Economic Stimulus Stimulates Anger

Though careful not to criticize the commander in chief on the war, Democrats are blasting President Bush for his handling of the economy.

"The president is managing the war well. He is mismanaging the economy with the help of his colleagues in the Senate and House," said House Minority Leader Dick Gephardt, D-Mo.

The root of the Democrats' argument lies in comments Wednesday by the president's chief budget adviser Mitch Daniels, director of the Office of Management and Budget, who said the federal budget will likely run deficits for the next three years.

But the chairman of the House Ways and Means Committee, who wrote the $100 billion economic stimulus package that passed in the House on a narrow party-line vote, said the real problem is the Democrats who are "afraid we're going to come to a conclusion."

"Sounds like a guy who longs for the old days when they were in power, when we had year after year deficits whether we were at war or at peace, and someone who can't stand not being at the center of attention in which they believe that the world revolves around them," Rep. Bill Thomas, R-Calif, said of Gephardt.

The real battlefield, however, lies in the Senate, where the economic stimulus package has been stalled for two weeks.

The main issues at play include four proposals by Bush: acceleration of income tax cuts, now set to take effect in 2004 and 2006; repeal of the corporate alternative minimum tax; enhanced expensing write-offs for business; and the rebate checks. The discussions also will center on whether to extend unemployment benefits by 13 weeks and help the jobless continue health insurance coverage.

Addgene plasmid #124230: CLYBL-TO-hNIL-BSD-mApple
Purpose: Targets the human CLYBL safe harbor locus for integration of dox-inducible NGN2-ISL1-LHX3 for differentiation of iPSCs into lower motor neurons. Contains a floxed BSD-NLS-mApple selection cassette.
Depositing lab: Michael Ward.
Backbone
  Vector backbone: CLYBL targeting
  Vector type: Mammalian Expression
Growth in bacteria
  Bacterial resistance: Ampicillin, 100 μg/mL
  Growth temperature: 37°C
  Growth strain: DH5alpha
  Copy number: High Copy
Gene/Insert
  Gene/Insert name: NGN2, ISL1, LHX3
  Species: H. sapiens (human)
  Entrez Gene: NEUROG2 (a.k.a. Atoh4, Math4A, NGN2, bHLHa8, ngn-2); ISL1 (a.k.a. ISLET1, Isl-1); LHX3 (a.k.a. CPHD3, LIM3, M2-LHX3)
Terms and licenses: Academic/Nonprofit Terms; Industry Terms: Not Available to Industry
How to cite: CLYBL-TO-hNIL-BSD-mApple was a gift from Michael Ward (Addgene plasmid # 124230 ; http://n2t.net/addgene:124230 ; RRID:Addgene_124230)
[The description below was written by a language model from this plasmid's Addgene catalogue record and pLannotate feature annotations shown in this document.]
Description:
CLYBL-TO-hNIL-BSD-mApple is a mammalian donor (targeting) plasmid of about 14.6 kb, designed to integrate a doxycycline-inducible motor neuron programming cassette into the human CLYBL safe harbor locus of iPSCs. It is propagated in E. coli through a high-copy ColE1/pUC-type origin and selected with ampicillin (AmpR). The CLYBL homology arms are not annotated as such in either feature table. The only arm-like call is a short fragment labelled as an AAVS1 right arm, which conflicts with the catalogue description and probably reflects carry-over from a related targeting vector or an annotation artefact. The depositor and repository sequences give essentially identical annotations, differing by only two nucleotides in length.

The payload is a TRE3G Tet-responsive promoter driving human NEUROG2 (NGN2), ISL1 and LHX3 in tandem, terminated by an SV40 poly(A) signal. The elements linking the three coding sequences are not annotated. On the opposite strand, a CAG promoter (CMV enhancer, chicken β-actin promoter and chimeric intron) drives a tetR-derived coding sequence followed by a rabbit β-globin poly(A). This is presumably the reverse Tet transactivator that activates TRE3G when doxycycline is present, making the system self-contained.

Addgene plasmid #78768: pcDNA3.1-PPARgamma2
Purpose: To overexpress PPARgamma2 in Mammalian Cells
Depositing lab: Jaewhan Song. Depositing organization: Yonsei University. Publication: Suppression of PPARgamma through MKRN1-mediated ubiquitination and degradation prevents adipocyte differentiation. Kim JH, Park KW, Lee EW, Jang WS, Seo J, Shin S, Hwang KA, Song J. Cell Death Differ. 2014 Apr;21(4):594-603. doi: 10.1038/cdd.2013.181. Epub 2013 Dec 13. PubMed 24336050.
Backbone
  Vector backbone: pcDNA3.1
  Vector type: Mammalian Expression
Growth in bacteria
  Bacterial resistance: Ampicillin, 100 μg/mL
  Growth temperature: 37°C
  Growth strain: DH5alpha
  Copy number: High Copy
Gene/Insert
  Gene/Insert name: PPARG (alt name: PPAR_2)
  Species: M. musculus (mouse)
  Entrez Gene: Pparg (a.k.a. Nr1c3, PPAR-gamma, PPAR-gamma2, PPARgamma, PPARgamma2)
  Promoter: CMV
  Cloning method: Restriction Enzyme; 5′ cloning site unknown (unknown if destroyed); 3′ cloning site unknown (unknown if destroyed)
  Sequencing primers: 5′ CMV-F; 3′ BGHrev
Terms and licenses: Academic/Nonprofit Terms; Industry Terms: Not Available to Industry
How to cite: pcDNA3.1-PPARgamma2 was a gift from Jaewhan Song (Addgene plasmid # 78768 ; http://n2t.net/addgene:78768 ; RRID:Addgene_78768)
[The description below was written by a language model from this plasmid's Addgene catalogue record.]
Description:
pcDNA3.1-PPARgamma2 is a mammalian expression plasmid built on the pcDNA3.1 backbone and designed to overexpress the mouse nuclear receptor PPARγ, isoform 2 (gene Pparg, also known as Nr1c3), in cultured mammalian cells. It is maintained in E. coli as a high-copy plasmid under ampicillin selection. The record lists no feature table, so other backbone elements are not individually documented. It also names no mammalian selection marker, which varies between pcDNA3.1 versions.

Senate Majority Leader Tom Daschle, D-S.D., laid the blame for the impasse on the GOP.

"I am getting to the point where I wonder whether they really want economic stimulus," Daschle said.

But Senate Minority Leader Trent Lott, R-Miss., said the GOP will not take the blame on the latest holdup. In a bit of reverse psychology, Lott is trying to force Daschle's hand on the stimulus bill by tying the Senate in procedural knots with unrelated amendments on human cloning and the president's energy policy to issues that Daschle wants to bring to the floor for a vote ahead of a stimulus package.

"We have no national energy policy, we're dependent on foreign oil, we have no conservation policy and for six months Tom Daschle has refused to bring it up," Lott said. "That's irresponsible."

House and Senate leaders spent most of Thursday wrangling over how to structure negotiations on economic stimulus legislation, which delayed by at least a day any substantive talks on possible compromises. Conversation focused primarily on who precisely would be in the stimulus negotiating room and whether floor amendments would be allowed on the final product. House Republicans wanted no amendments, but Senate Democrats said their rules would not allow a ban.

After a late-afternoon meeting of Senate Democrats, Daschle said he hoped for agreement on the negotiating process in time for talks on the bill to begin Friday. But talks ended Thursday night without a deal.

The delay triggered a sharply critical reaction from Thomas, who labeled Senate rules "la-la land."

The Associated Press contributed to this report.